Soil Acre Furrow Slice

Soil Acre Furrow Slice

By Donald G. McGahan

Two values that are handy to calculate when managing land are the pore space in the soil and the mass of soil in any given volume of soil. The volume of the pores is important because the total pore space, together with the pore size distribution, influences water retention and soil atmosphere exchange with the above ground atmosphere. The mass of soil is critical to determine exchange capacities and nutrient buffering capacities.

To calculate many things on the basis of an acre furrow slice of soil we must have more information about the soils bulk density, or alternately we can estimate the bulk density. Since soils have varying densities we are not quite sure about the bulk density unless it is physically measured.

To calculate the mass of soil by using an estimate of the bulk density of the soil we proceed as follows, and if the actual bulk density is known the calculation remains the same. Simply substitute the measured bulk density for the assumed bulk density.

afs = acre furrow slice; or the volume of soil to the nominal depth of plowing over one acre (ac).

The nominal plowing depth can be something like 0.5 ft, or 15 cm, depending on the way the question is asked.

For this segment I will address the total volume of the acre furrow slice then the mass.

Since the bulk density is not given I will assume a bulk density of 1.475 Mg / cubic m or 1.475 g / cubic cm. Bulk density is nearly always reported in metric terms. The exception to this is with engineers. Producers in the USA also often use lb so we must be able to calculate and convert.

Remember that a megagram (Mg) is 1,000,000 g.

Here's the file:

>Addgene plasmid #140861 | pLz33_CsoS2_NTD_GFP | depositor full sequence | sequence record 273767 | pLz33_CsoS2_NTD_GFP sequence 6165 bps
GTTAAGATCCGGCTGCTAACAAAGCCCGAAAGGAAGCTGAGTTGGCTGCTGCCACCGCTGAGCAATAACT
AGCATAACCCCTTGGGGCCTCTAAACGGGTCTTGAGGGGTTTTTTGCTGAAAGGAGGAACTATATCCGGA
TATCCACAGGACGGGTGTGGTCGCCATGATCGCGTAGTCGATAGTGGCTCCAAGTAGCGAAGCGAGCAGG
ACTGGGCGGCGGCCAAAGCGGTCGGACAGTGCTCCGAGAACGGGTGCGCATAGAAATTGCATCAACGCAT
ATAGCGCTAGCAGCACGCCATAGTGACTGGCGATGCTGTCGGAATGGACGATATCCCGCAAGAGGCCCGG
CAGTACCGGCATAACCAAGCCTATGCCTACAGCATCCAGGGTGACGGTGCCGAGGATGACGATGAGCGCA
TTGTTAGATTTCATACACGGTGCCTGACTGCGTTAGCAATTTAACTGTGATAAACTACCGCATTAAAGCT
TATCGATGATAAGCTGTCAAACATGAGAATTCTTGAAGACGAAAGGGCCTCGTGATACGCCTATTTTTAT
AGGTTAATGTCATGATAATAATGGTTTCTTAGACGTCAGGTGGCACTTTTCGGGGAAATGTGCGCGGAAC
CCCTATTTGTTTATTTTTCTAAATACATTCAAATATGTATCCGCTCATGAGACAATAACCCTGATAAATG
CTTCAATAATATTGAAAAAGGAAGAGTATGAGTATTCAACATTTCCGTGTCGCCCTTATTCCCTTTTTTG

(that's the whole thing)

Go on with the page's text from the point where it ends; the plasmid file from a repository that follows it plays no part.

1 cubic m = 1.31 cubic yd. Where m = meter.

You could proof this, right?

1 lb = 454 g, or 0.454 kg, or 0.000454 Mg.

1 ac. = 43,560 sq. ft.

You memorized this previously, right?

Going to the nominal plowing depth, 0.5 ft., for an acre furrow slice (afs):

(43,560 sq. ft. / ac.) x (0.5 ft / fs) = 21,780 cu. ft. / afs

[where furrow slice is fs and this example fs = 0.5 ft – two dimensional]

1 cu. yd. = 3 ft. x 3 ft. x 3 ft., or 27 cu. ft.

(21,780 cu. ft. / afs) x (1 cu. yd. / 27 cu. ft) = 806.667 cu. yd. / afs

[cubic yard (cu. yd.) is a common volumetric unit used when unconsolidated materials are transported. That that once was soil is included in these unconsolidated materials. Any volumetric unit can be used and calculations by scientist frequently use metric whereas engineers commonly use cubic feet.]

Now we use the assumed density to calculate the weight of an afs.

(1.475 Mg / cubic m) x (1 cu. m / 1.31 cu. yd.) x ( 1 lb. / 0.000454 Mg) = 2480 lb. / cu. yd.

Therefore the mass of an afs is:

(2480 lb. / cu. yd.) x (806.6667 cu. yd. / afs) = 2,000,516 lb.

Obviously if you assume (but alway better if you have an emperical measurement) a different density you get a different mass.